Micah Redding — humanity, technology & the future

In this series:

The Problem of Evil is the Problem of Humanity

The Problem of Evil contrasts three ideas:

  1. Evil, suffering, and pain exist.
  2. We believe that God is all powerful.
  3. We believe that God is completely benevolent.

For our purposes, let’s define “all powerful” as “having the ability to create any possible world”. Christians and other theists don’t necessarily assert that God actually has that power (these sorts of discussions are never brought up in the Jewish or Christian scriptures, for example), but I think we can say that this is the most power that any reasonably conceived God could have.

Many people would understand “all powerful” to mean the ability to intervene in our world. But for our purposes, we can say that for God to intervene is the same as creating a logically distinct world. For example, if God was to intervene to prevent a particular murder, this would be the same as having created a universe in which that particular murder was never a possibility. Or, more obviously, if God was to intervene to set the entire world to rights, that would be the same as destroying this world, and creating a new world in its place.

So, rephrased:

  1. This world has evil, suffering, and pain.
  2. We believe that God could have created any possible world.
  3. We believe that God is completely benevolent.

But the focus of this argument is on living beings who suffer. Worlds which do not contain living beings are irrelevant. So,

  1. This world has evil, suffering, and pain.
  2. We believe that God could have created living beings in any possible world.
  3. We believe that God is completely benevolent.

Importantly, the fact that God could have created beings in other worlds is a logically distinct issue from the fact that he created beings in this one. Since there is no reason to presume that creating one world prevents creating another, we can reason that these are distinct and independent decisions on God’s part. He may have created another world with very little suffering, for example, but that doesn’t say anything about his choice to create this one.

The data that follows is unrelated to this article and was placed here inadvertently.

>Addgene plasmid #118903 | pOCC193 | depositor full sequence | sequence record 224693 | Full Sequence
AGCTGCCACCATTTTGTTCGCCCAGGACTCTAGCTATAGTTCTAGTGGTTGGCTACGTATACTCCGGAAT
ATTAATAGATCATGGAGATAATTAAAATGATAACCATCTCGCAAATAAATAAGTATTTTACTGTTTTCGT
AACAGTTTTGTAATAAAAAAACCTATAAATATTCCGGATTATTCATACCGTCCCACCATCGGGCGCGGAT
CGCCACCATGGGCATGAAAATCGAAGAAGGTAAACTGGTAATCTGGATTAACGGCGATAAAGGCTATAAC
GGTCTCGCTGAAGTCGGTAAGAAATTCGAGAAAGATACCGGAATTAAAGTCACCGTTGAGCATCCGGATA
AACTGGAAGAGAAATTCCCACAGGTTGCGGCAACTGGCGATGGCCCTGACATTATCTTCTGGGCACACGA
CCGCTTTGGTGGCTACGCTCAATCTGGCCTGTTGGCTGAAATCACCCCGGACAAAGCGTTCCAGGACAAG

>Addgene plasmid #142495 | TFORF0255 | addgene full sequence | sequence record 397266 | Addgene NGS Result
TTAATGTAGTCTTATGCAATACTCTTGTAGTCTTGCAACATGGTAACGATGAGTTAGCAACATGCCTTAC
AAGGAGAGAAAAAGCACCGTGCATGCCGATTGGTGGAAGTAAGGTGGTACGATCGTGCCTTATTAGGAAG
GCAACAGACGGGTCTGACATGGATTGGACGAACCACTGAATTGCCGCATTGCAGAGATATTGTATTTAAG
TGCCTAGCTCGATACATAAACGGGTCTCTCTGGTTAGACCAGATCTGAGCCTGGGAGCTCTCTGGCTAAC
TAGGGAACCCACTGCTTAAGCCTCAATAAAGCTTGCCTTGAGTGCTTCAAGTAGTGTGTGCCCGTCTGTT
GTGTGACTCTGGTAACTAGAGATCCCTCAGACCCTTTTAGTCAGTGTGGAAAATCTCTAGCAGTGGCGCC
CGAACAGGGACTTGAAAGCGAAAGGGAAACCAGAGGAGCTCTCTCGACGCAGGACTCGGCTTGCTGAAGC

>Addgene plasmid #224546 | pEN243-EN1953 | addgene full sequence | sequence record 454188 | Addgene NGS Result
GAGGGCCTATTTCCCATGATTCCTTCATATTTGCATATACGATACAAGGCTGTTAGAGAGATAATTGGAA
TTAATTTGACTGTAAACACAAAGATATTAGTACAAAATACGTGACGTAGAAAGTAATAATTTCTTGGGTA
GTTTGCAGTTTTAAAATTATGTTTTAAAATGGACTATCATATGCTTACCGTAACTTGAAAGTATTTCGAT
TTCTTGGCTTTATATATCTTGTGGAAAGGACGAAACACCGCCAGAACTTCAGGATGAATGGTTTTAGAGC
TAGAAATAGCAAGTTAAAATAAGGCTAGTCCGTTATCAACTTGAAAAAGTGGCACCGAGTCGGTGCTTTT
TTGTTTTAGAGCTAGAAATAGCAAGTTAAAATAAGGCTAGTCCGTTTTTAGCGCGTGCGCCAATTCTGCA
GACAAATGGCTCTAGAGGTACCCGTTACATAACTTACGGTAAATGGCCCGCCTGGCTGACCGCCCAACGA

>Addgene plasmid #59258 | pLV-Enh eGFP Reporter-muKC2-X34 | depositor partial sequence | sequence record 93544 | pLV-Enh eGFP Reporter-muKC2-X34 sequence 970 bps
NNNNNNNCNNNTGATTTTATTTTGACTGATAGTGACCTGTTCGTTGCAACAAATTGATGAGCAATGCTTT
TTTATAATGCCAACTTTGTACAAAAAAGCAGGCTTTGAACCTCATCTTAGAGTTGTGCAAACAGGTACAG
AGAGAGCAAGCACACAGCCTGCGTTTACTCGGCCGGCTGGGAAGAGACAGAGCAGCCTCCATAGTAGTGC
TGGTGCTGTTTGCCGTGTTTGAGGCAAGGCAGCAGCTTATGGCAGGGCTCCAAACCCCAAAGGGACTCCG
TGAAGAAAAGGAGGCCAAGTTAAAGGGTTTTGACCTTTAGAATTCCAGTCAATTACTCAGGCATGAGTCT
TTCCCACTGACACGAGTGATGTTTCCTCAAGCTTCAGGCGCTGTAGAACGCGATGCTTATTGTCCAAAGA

To see that this is so, consider someone building houses. When we buy a house, we typically only buy one, and so we compare and contrast, determining which one we prefer. But the house builder will build hundreds of houses in his career, and so determines which houses to build based on their own intrinsic merits. Just because he may decide that a three-story house is better than a ranch-style house, this does not mean that he won’t build a ranch-style house on a particular piece of property. He may choose to do so or not, but that is an independent question from whether or not he builds a three-story house in the city.

So, given that fact, we can rephrase the argument again:

  1. This world has evil, suffering, and pain.
  2. We believe that God had the choice to create living beings in this world, or not.
  3. We believe that God’s choice was benevolent.

This argument can now be understood in a way much more relevant to the choices we human beings face.

  1. This world has evil, suffering, and pain.
  2. God had the choice to bring beings into it, or not.
  3. We believe that God’s choice was benevolent.

When seen this way, God’s choice and our choice is the same: whether or not to bring beings into this particular, suffering-prone world.

God made the decision to do so.
Our ancestors made the decision to do so.

We are only here because of that choice. To the extent that we uphold the choices of our ancestors, we defend the choices of God. To the extent that we make the choice to invest in the continuing existence of the human species, we are justifying God as benevolent. To the extent that we reject God as benevolent, we reject the human enterprise.


Next: The Human Race & The Problem of Evil

Chiefy:

Of course, "having the ability to create any possible world" could have two meanings, either the ability to create any imaginable (or unimaginable) world, or the ability to create any world that can exist. The later would mean that creation is limited by things like the laws of nature, for instance. That would mean that God is not infinitely powerful, which I don't think the Bible claims, anyway. It does raise the question of whether God had the power to create a world without suffering. Perhaps that is an impossibility, like 2+2=7. In that case, I could see that God would be in the same boat as humans. Our choices are to bring life into an imperfect world, or not. There is no perfect world. The other possibility is that God did not create the world and/or life. That's the one I lean toward.